Holding the Government Accountable

Millions in Federal Small Biz Cash for Banned Entities

(Illustration: CJ Ostrosky / POGO)

Suspension and debarment are remedies that are meant to protect the federal agencies and taxpayers from individuals and companies who lack the integrity and business ethics required for receiving government contracts, grants, and loans. The Project On Government Oversight (POGO) has long pushed for strengthening and improving these remedies as a means of safeguarding taxpayer money and ensuring the success of federal programs and missions.

If the Small Business Administration does not improve its suspension and debarment process, how much money will be lost to fraud, waste, or abuse is anyone’s guess.

Those who are suspended, debarred, or proposed for debarment are supposed to be banned—or “excluded”—from doing business with the government. These individuals or companies are supposed to be excluded for a set period of time: while they are under investigation or are involved in a pending legal proceeding (suspension), or after the investigation or proceeding results in a finding that they did something that shows they can’t be trusted with federal funds (debarment). But, as we have known for many years, excluded individuals and companies sometimes slip through the cracks and improperly receive federal funds.

This was most recently highlighted in an audit report released last month by the Small Business Administration’s inspector general. According to the report, suspended and debarred entities were awarded millions of dollars in federal contracts and loans between 2012 and 2018 because of deficiencies in the agency’s oversight. The inspector general found that federal agencies awarded more than $80 million in contracts to entities found to have engaged in conduct indicating a lack of responsibility, including fraudulently obtaining contracts though the use of pass-throughs, and submitting false certifications of business size, while an entity excluded because of a Clean Water Act violation received a loan valued at $2.9 million.

The inspector general found two key problem areas. First, officials are not always checking the list of excluded recipients—maintained in the System for Award Management database—prior to making awards, nor are they consistently documenting that they have checked the database. Out of 14 loans, the watchdog found that files for 11, worth a total of $3.8 million, lacked documentation confirming that officials had checked the database prior to approving the loan.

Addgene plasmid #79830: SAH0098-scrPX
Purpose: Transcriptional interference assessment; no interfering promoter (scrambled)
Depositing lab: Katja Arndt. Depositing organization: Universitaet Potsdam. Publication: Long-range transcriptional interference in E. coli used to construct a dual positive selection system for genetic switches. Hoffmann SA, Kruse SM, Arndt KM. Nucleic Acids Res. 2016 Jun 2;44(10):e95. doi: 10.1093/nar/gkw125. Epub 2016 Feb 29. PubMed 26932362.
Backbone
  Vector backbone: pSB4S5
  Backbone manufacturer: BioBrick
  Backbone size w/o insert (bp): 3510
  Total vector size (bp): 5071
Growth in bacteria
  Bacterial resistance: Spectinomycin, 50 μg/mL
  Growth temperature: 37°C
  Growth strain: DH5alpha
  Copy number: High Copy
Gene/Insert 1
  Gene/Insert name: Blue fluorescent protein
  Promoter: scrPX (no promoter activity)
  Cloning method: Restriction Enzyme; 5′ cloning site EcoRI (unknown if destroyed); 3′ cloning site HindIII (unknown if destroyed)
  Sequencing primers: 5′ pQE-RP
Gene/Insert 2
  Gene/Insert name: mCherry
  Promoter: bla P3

Second, the Small Business Administration is taking too long to process suspension and debarment referrals. Referrals are commonly made in connection with a legal proceeding, such as a criminal or civil judgment. The watchdog found 15 referrals that had been awaiting review for an average of 620 days—almost two years. Furthermore, the Small Business Administration often fails to document the reasons for declining suspension and debarment referrals; or, when an exclusion is imposed, the agency fails to promptly update the award management database so that all other federal agencies will know not to do business with these individuals and companies.

The inspector general made several recommendations to improve the oversight and management of the agency’s suspension and debarment program. Failing to adopt the recommended corrective actions could be a costly mistake. The watchdog warned that inadequately documented referral decisions could expose the government to adverse legal action by those claiming they were unfairly suspended or debarred.

But much more is at stake—potentially billions more. According to the report, in just one year federal agencies awarded over $105 billion in small businesses contracts, while the Small Business Administration managed a loan portfolio worth $132 billion. If the agency does not improve its suspension and debarment process, how much of that money will end up in the hands of risky individuals and companies and lost to fraud, waste, or abuse is anyone’s guess.

That’s why POGO has kept on top of this issue for so many years. Whether through working with policymakers to improve the suspension and debarment system, maintaining a Federal Contractor Misconduct Database tracking the integrity and ethics of the government’s largest contractors, or pressing the government to create its own data resources to better track fund recipients, this area is a worthwhile focus for achieving a more effective, ethical, and accountable government.